What women’s names come to mind when you hear these descriptions? Writer. Feminist. Home décor guru. D.C. socialite. Suffragist. Journalist. Red Cross nurse. World traveler. Oh, one more thing: Titanic survivor. Well, the headline to this post kind of gave away the fact that a single woman fit all these descriptions. She’s Helen Churchill Candee. When I first learned about her, I was intrigued. Then I found out she had a connection to my own city, Norwalk, Connecticut, and her whole story came alive.
Helen was born in New York in 1858, but spent most of her youth in Connecticut. In 1880, she married Edward Candee of Norwalk, Connecticut, and had two children. But Edward was abusive and eventually abandoned his family. From that point on, Helen was on her own. She began supporting herself by writing magazine articles and moved to the Oklahoma Territory where she could more easily obtain a divorce. In 1900 she published How Women May Earn a Living offering advice on how to attain financial independence. A year later she penned An Oklahoma Romance. Her articles on life in Oklahoma became extremely popular and secured her reputation as a writer.
In 1904, Helen and her children moved to Washington, D.C., where she became part of the social and political scene, and a supporter of the National Women’s Suffrage Association. Having developed expertise in furniture and decorative styles, she worked as an interior design consultant. One of her clients was Theodore Roosevelt. In 1906, her first book on decorative styles was published.
Helen traveled extensively in Europe for pleasure and to do research on art and home décor. While in France, she received word that her son had been injured in an airplane crash—quite an unusual event in 1912—so she booked passage on the first available ship: the White Star Line’s brand new liner Titanic. In his classic book on the sinking, A Night to Remember, Walter Lord notes that Mrs. Candee “must have been attractive indeed,” because after the ship struck the iceberg “just about everybody wanted to protect her.” Several of her gentlemen friends helped escort her to a lifeboat. Unfortunately, upon stepping in, Helen’s ankle got caught and twisted, causing a fracture. Nonetheless, she helped pull an oar along with Mrs. Margaret Brown, later known as “the unsinkable Molly Brown.”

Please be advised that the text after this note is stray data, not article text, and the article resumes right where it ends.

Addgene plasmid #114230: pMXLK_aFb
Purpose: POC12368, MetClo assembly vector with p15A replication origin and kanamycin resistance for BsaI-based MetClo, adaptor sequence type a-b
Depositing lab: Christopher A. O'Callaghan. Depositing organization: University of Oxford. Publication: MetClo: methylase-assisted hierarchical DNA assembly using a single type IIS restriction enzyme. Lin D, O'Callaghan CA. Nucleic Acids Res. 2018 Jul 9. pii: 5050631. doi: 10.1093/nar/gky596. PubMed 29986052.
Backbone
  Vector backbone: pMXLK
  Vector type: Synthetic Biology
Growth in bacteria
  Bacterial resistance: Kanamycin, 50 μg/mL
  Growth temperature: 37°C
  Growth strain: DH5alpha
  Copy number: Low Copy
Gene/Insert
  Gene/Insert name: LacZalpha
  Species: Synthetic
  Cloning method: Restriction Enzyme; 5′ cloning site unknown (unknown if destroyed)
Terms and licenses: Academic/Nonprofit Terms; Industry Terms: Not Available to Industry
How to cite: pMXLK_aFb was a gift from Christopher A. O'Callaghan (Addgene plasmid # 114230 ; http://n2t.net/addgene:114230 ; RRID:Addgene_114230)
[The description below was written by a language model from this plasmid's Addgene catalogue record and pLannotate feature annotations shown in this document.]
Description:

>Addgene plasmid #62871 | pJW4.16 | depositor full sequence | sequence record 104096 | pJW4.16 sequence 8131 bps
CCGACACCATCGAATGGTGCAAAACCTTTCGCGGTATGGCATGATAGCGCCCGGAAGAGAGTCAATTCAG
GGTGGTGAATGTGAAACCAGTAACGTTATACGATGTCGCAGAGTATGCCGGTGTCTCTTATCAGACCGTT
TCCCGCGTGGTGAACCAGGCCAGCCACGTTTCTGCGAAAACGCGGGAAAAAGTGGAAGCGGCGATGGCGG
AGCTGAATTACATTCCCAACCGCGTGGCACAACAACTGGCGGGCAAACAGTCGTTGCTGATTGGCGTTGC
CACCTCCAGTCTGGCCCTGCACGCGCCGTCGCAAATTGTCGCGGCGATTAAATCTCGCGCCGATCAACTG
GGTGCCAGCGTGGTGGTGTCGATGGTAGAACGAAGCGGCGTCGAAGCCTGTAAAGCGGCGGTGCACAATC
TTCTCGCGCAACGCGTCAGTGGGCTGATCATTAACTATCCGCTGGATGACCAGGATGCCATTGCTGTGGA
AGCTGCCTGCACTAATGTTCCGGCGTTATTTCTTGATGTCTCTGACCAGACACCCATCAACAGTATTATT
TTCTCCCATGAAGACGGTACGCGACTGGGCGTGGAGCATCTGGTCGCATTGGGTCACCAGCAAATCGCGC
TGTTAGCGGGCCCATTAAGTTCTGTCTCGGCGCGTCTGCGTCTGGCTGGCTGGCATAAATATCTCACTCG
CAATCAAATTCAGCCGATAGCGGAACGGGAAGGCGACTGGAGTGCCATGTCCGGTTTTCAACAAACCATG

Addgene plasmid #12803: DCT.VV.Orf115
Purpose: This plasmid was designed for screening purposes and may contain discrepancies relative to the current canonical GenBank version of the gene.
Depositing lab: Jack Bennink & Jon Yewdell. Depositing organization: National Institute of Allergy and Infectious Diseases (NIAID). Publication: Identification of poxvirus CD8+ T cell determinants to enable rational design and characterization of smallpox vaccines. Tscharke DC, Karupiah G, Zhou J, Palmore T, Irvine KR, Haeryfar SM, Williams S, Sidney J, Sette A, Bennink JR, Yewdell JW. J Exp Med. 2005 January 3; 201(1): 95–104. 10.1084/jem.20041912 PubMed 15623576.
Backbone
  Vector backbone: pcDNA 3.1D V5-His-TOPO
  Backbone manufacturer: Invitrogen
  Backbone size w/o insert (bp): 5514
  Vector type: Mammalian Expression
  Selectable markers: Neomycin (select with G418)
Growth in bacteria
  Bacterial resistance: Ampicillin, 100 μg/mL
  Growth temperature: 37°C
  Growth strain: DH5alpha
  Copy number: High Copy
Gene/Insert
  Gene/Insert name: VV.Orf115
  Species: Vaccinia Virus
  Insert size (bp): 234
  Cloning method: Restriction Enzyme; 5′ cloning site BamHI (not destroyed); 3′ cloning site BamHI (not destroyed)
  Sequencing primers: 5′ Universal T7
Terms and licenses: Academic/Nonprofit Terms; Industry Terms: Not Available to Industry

After landing in New York on the rescue ship Carpathia, Helen went to stay with her married daughter, Mrs. H.C. Mathews who lived in a beautiful mansion back in Norwalk, Connecticut. That home, known as the Lockwood-Mathews Mansion, is now a National Historic Landmark.
Helen’s adventures were not over, of course. In 1913, she rode a horse along Pennsylvania Avenue in Washington, D.C., as part of a massive suffrage parade. She published another book, this one on Jacobean furniture, and raised money for a variety of charitable causes. When World War I broke out, she volunteered with the Italian Red Cross. She was one of several nurses that tended a wounded eighteen-year-old Ernest Hemingway who had been driving an ambulance for the American Red Cross.
At war’s end, Helen returned to travel and writing. In the 1920s she produced two more books, one on the temple of Angkor Wat in Cambodia, and a second on her journeys through Asia. In her 70s, she began writing articles for National Geographic. Helen Candee died in Maine in the summer of 1949. She was ninety. The photos below were taken at the Lockwood-Mathews exhibit From Corsets to Suffrage: Victorian Women Trailblazers. Several displays feature artifacts and information relating to Mrs. Candee.
I realized, as I finished writing this post, that the title I chose is not apt. Yes, it is the story of one woman. But so many others—men and women—must have been inspired by her life and work. Who picked up her book on women earning a living and said, “I can do this, too”? Who else, besides Hemingway, were comforted and healed by her care in World War I? Who learned about tapestries or home décor because of her books? Who saw her riding a horse down Pennsylvania Avenue and determined to work for women’s rights? Who was encouraged to travel and write and seek adventure because of her example?
Many of Helen Candee’s books and articles are still available. The Lockwood-Mathews Mansion Museum in Norwalk, Connecticut, a National Historic Landmark, offers tours and exhibits. Their website is https://www.lockwoodmathewsmansion.com/. Walter Lord’s classic A Night to Remember, is still in print and available in most libraries. I recommend the 50th anniversary edition which features an introduction by Nathanial Philbrick who characterizes the work as a “finely cut gem of a book.”